The House Of Mirth Parent Review
Lily Bart (Gillian Anderson) has all the right connections in New York's early twentieth century high society, but will only retain her glamorous lifestyle if she can secure a wealthy husband to make up for her lack of financial means. Although her heart is quite engaged by Lawrence Selden (Eric Stoltz), the sophisticated bachelor is not quite rich enough to be her most eligible choice, so she continues to coyly play the singles scene.
Questioning her own ambitions, Lily is hesitant to select any of her many suitors, and instead flirts with jealousy as a tool to gain her heart's desire. But toying with affections can be a dangerous game for someone with such a precarious footing on the social ladder. Preoccupied in her own affairs, she naively trusts in the public facades of her climbing acquaintances, neglecting to notice the calculated motives behind their friendship until their stampede snaps the rungs beneath her eagerly ascending feet.
In the tradition of period dramas, The House Of Mirth is a collection of conversations and shared gossip about a multitude of characters (whose names the viewer must later be able to put to faces and then keep track of), acting so subtle that a raised eyebrow may indicate a major plot twist, lengthy shots of beautiful drawing rooms, and an elaborately costumed cast.
Unlikely to appease the action/adventure crowd, this film adaptation of Edith Wharton's novel of the same name, may offer food for thought to fans of this genre (who will undoubtedly be predominantly female). Ms. Anderson gives a strong performance of a young woman whose true moral character is revealed when she is tested by a compromised reputation.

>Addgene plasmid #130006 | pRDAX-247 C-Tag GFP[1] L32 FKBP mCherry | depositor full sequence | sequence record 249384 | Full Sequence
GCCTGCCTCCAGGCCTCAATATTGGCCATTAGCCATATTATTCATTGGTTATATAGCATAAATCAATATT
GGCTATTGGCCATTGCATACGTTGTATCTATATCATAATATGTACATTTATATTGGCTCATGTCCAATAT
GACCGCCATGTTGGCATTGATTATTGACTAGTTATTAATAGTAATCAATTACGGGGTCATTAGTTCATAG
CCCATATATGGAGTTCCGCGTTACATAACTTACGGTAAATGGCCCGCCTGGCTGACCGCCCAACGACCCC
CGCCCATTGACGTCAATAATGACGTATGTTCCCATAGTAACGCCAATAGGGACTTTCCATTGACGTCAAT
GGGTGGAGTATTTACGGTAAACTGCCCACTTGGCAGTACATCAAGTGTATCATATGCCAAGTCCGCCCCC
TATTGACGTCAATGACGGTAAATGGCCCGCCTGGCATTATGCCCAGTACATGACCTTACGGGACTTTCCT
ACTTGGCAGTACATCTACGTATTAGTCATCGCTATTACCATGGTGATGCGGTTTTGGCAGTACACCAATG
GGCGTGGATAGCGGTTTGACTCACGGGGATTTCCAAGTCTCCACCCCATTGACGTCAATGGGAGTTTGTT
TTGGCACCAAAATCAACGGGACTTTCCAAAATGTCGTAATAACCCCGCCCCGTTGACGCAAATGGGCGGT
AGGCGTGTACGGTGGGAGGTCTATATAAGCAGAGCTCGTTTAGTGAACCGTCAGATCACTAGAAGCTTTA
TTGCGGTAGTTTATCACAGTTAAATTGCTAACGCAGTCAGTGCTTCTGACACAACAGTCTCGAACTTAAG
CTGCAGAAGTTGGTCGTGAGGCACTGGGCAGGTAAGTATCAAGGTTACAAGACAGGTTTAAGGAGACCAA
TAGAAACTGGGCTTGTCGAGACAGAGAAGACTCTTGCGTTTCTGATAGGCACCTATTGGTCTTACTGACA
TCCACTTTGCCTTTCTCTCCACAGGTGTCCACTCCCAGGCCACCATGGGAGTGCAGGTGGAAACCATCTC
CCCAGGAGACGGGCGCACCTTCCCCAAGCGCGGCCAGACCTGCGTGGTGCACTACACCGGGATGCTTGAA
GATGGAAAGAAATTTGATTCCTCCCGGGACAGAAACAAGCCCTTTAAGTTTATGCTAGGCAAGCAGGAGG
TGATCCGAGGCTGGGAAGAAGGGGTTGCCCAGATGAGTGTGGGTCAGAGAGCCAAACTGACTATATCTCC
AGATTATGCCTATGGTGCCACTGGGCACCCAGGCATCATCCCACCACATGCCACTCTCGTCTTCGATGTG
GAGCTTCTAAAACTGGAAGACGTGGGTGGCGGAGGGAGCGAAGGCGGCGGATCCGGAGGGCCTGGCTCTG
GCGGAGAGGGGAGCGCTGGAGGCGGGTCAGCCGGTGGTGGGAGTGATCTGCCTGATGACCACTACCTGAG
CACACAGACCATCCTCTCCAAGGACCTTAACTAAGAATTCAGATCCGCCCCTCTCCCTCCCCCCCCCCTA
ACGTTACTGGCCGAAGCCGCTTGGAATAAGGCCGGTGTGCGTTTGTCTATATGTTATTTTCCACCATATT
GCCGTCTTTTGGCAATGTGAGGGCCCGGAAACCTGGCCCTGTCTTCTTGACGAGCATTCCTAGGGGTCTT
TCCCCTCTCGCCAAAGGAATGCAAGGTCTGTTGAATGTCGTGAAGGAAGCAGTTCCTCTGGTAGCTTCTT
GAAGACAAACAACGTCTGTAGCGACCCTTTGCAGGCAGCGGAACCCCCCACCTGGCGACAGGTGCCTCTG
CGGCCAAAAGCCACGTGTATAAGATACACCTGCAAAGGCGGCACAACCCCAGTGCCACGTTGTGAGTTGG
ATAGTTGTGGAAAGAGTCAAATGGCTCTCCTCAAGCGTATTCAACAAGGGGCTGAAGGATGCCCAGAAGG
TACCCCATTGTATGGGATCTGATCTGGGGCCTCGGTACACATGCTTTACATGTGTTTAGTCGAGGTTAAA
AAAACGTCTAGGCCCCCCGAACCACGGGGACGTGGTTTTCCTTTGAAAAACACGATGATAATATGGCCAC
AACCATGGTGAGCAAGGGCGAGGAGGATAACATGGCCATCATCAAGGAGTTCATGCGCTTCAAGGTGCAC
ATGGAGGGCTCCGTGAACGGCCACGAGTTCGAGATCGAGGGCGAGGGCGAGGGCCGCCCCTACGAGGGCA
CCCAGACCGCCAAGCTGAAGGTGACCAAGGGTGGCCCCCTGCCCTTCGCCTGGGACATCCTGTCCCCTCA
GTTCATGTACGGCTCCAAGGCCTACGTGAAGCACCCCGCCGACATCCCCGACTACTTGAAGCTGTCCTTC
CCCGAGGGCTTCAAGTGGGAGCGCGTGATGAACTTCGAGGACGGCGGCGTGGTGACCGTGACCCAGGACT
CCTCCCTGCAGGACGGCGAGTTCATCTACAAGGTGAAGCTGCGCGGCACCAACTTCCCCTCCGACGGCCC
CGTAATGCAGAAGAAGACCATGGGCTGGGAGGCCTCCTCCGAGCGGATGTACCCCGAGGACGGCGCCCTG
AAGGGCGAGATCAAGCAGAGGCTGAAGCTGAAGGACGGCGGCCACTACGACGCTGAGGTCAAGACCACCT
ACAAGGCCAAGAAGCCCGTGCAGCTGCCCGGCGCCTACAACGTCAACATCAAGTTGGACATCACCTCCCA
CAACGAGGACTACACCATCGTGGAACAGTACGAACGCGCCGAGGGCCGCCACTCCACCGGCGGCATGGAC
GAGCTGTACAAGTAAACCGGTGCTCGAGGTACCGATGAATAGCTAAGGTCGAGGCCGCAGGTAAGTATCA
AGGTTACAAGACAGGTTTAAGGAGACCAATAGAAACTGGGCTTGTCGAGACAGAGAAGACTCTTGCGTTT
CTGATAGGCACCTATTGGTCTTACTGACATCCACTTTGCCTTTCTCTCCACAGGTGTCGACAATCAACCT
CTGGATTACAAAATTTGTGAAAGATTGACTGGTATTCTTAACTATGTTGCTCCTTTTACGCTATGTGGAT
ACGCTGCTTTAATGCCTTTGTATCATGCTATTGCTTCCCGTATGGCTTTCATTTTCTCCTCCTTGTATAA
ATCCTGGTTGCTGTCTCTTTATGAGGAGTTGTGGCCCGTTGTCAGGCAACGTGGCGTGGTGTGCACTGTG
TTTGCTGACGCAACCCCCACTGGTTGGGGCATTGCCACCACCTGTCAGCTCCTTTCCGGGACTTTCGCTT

Parents should be aware that the story discusses extramarital affairs, depicts the abuse of prescription drugs, and glamorizes a tragic heroine. Yet Lily's struggle to maintain her integrity and self-respect displays a commendable inward fortitude that is under-appreciated by her snobby society friends, and even by Lily herself. The House Of Mirth explores the pitfalls of chasing popularity's fickle favor in a way that is no laughing matter.Starring Gillian Anderson, Dan Ackroyd. Running time: 140 minutes. Theatrical release October 27, 2000. Updated February 13, 2012
Get details on profanity, sex and violence in The House Of Mirth here.
The House Of Mirth Parents Guide
From the opening conversation of this film between Lily and Lawrence, it becomes obvious that the necessity of employment is a great social stigma. Why do you think they felt this way? What did they do with their time instead of working?
In society today, having enough money to retire from labour is still seen as the ultimate goal. Do you think that working is a negative thing? What would you occupy your time with if you didn’t have to hold down a job?
As Lily’s marriage prospects diminish, she has difficulty adjusting to life in the working class. Why were most of Lily’s friends unable to understand the desperation of her situation?
Having few marketable skills, she later tells Lawrence that she is a useless person. Was that true? What other kinds of employment might she have tried to explore? How did Lily’s perceived uselessness effect her vision of her future life? How do you feel about her solution to her problems?